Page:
Peter Morici: Four reasons Detroit should keep making sedans

The Detroit Three have always had a tough time competing with Asian auto makers in the markets for mid-sized and compact sedans. Often superior Japanese product designs and a field crowded by smaller rivals too, make sedans the toughest competitive arena in the industry. Margins are thin too.

Compounding these issues, improvements in vehicle design, which reduced the gas-cost penalty of driving a car-based sport utility vehicle relative to a sedan, and lower gas prices — the national average price fell from $3.30 in 2008 to $2.25 in 2017 — caused sedans’ share of overall vehicle sales to fall to 37% in 2017 from 47% a decade earlier. In June, sedans accounted for just 31% of total vehicle sales.

In 2011, auto makers got a break on mileage standards — although miles-per-gallon requirements are rising, the Obama administration permitted auto makers to meet separate standards on a size of platform basis—the bigger the perimeter of the four wheels the lower the MPG target.

Consequently, the Detroit Three no longer need to sell sedans to hit EPA targets for fleet averages, and early in May, CEO Jim Hackett announced Ford F, -1.03%  will phase out virtually all sedans in favor of SUVs and pickups—Chrysler and GM soon to follow.

This decision may prove shortsighted for four reasons.

Affordability and market share

The average price of a vehicle is about $36,000, and above $40,000 for Ford even though it sells, for now, a lineup of lower-priced sedans. With the median household income around $60,000 a year, that is simply too expensive for at least one-quarter of families, and they will have to continue buying sedans or older used SUVs and trucks.

Though facing tough times selling sedans too, foreign competitors continue to invest in those less expensive vehicles, and not all of the domestically branded sedans canceled will be replaced by new sales of Detroit’s SUVs and light trucks. If Detroit stays on course, it will lose considerable market share to Japanese, Korean and German manufacturers and eventually the Chinese as folks on limited budgets seek their sedans.

First buyer advantage

Lots of young people enter the market buying a sedan and if their experience is favorable, they buy up to SUVs and light trucks within that brand as their incomes and families grow. Ceding the Dodge Dart, Chevy Malibu and Ford Focus market to Toyota TM, +0.02%   and Honda HMC, -0.65%   just about guarantees fewer customers 10 years from now for Chrysler FCAU, -1.08%  , Ford and GM GM, +0.23%   SUVs.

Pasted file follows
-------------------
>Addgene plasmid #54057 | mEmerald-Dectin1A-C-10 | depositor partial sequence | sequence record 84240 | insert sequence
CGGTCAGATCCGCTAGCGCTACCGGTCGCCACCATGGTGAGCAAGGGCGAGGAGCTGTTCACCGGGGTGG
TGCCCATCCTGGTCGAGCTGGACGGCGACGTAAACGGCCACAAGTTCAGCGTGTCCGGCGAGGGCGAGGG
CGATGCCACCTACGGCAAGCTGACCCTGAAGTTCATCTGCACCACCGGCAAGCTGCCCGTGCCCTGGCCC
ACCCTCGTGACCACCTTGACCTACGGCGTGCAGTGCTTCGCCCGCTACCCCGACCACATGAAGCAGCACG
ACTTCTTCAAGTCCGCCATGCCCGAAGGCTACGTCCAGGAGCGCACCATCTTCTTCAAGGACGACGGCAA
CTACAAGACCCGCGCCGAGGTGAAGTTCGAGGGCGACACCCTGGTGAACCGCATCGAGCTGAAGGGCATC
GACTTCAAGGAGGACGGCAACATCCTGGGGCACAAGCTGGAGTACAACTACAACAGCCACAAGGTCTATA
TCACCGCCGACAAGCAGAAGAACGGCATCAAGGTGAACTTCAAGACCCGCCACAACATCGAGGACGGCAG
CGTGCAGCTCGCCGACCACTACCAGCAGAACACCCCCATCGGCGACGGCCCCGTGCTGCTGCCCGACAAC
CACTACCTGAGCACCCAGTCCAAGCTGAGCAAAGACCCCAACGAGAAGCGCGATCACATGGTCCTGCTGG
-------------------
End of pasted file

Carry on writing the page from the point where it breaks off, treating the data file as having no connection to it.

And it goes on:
Look for the Asians to beef up SUV and crossover offerings too and to gain some market share even as they boost their sales more immediately through the sedan market.

Shale boom isn’t everything it’s cracked up to be

Investors are placing tougher demands these days on shale producers and although they responded to OPEC and Russia cutting production, America remains a net petroleum importer and U.S. gasoline consumption is rising again. Add in the state entropy in Venezuela and U.S. sanctions limiting Iranian exports when those become fully effective later this year, and gas prices could rocket to $3.50 a gallon.

That’s good news for the much-awaited plug-in hybrid and all electric revolution, but even those technologies are more workable in lighter sedans than heavier SUVs and pickups.

Gas, hybrid or electric, sedans have lower oil price tags, and should oil prices jump, an auto maker without sedans could be as out of place as football equipment at the World Cup.

Supply chain flexibility

These days more moderate-sized SUVs and crossovers may be made on the same platforms as cars but despite what you may have read about flexible manufacturing, rolling out new sedans would take years once those are gone from Detroit’s lineup.

Shifting regulatory requirements and competition to incorporate newer technology precludes simply taking old vehicle designs off the shelf. It could take many years to get back into the sedan market with a competitive product.

Essentially, Jim Hackett and his colleagues at GM and Chrysler are betting the price of gasoline will permanently ease from recent highs of about $3.00 a gallon. To be less polite, they are gambling the stockholders’ money on the price of oil.

That’s an odd preoccupation for folks paid to make cars, not speculate.